Commercial Real Estate, Capital, Insurance, Leasing & Management

Daily Business Review: Fears Over Older Buildings After Surfside Condo Collapse Lead to Redevelopment Opportunities


As South Florida counties require more frequent inspections and earlier recertification for condominiums, and as some insurance companies increase rates for older condos after the collapse, developers, investors and residents are looking for other alternatives. 

This could be the most dominant trend for months to come, according to Dan Dratch, director of Multifamily Investments at Franklin Street, a commercial real estate agency in Miami.

“What we’re seeing here at Franklin Street is an absolute uptick in just the overall construction in multifamily assets. If you compare 2021 through the third quarter, there are roughly 76,000 units that are either proposed or currently under construction in the tri-county. If you compare that to all of 2020, there were 46,000 of the same search criteria,” Dratch said. 

As the pandemic continues, the types of places and where people want to live are changing.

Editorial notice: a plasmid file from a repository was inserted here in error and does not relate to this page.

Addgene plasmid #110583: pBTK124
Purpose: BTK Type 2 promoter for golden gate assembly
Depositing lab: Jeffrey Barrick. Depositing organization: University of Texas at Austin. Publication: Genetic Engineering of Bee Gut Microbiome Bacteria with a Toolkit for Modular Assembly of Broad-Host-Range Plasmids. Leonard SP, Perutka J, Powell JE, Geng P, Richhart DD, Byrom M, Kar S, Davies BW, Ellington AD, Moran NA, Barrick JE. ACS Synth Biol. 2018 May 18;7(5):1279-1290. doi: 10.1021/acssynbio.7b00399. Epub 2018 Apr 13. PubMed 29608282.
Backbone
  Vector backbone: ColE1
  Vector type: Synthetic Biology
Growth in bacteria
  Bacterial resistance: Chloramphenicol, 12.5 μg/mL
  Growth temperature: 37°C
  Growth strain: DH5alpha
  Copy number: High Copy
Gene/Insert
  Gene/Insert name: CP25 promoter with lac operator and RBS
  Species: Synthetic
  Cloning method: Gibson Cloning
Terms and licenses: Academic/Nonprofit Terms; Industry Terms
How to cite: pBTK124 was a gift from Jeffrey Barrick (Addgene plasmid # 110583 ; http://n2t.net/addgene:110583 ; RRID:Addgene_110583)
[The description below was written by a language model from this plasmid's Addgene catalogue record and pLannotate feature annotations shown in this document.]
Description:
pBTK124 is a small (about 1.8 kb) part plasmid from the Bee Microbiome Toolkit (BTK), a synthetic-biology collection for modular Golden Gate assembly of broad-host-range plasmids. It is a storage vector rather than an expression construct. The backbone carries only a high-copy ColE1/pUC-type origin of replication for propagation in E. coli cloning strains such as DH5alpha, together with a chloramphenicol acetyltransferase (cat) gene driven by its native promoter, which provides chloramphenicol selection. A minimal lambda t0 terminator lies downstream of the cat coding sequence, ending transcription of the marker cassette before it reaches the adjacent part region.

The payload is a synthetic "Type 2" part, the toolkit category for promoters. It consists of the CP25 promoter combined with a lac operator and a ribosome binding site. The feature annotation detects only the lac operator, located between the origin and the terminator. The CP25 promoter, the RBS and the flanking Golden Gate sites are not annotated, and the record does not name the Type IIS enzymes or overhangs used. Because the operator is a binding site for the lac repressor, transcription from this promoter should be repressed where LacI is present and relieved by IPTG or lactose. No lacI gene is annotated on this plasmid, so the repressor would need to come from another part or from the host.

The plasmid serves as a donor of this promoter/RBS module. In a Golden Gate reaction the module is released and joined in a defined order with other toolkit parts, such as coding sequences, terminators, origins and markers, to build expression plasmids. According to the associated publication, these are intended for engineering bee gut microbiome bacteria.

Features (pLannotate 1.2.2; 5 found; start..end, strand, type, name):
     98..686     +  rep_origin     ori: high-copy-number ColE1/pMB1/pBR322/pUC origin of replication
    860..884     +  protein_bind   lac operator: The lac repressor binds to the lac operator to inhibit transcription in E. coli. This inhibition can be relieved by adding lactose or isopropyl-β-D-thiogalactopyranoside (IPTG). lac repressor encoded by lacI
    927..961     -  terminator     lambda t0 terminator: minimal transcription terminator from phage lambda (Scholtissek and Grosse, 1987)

“We’re seeing a lot more movement toward a lot more new construction, and I think that falls in line with cutting off the pandemic. There is a need for nicer, newer places to live,” Dratch said.

Dratch says the fear associated with living in an older building has also increased since the Surfside tragedy. 

“It’s hard to say it’s not because of that. When you turn on the news, every single regular person that’s not involved in real estate is paying attention to this topic, because it’s being drawn up so much. I think, naturally, that will affect somebody’s own internal criteria as they’re looking for a new place to live. I think people are going to be a bit more guarded when it comes to that.”

After the condominium collapse, the consequences of a continued lack of upgrades in older buildings have become clear to all, which could drive and change demand. 

“It’s about proactiveness,” Dratch said. “If owners and developers want to be in this business for a long time, they need to adapt and be proactive. Worst-case scenario, this is people’s lives. This isn’t just a building. I think it really does wake people up to the worst-case scenario.”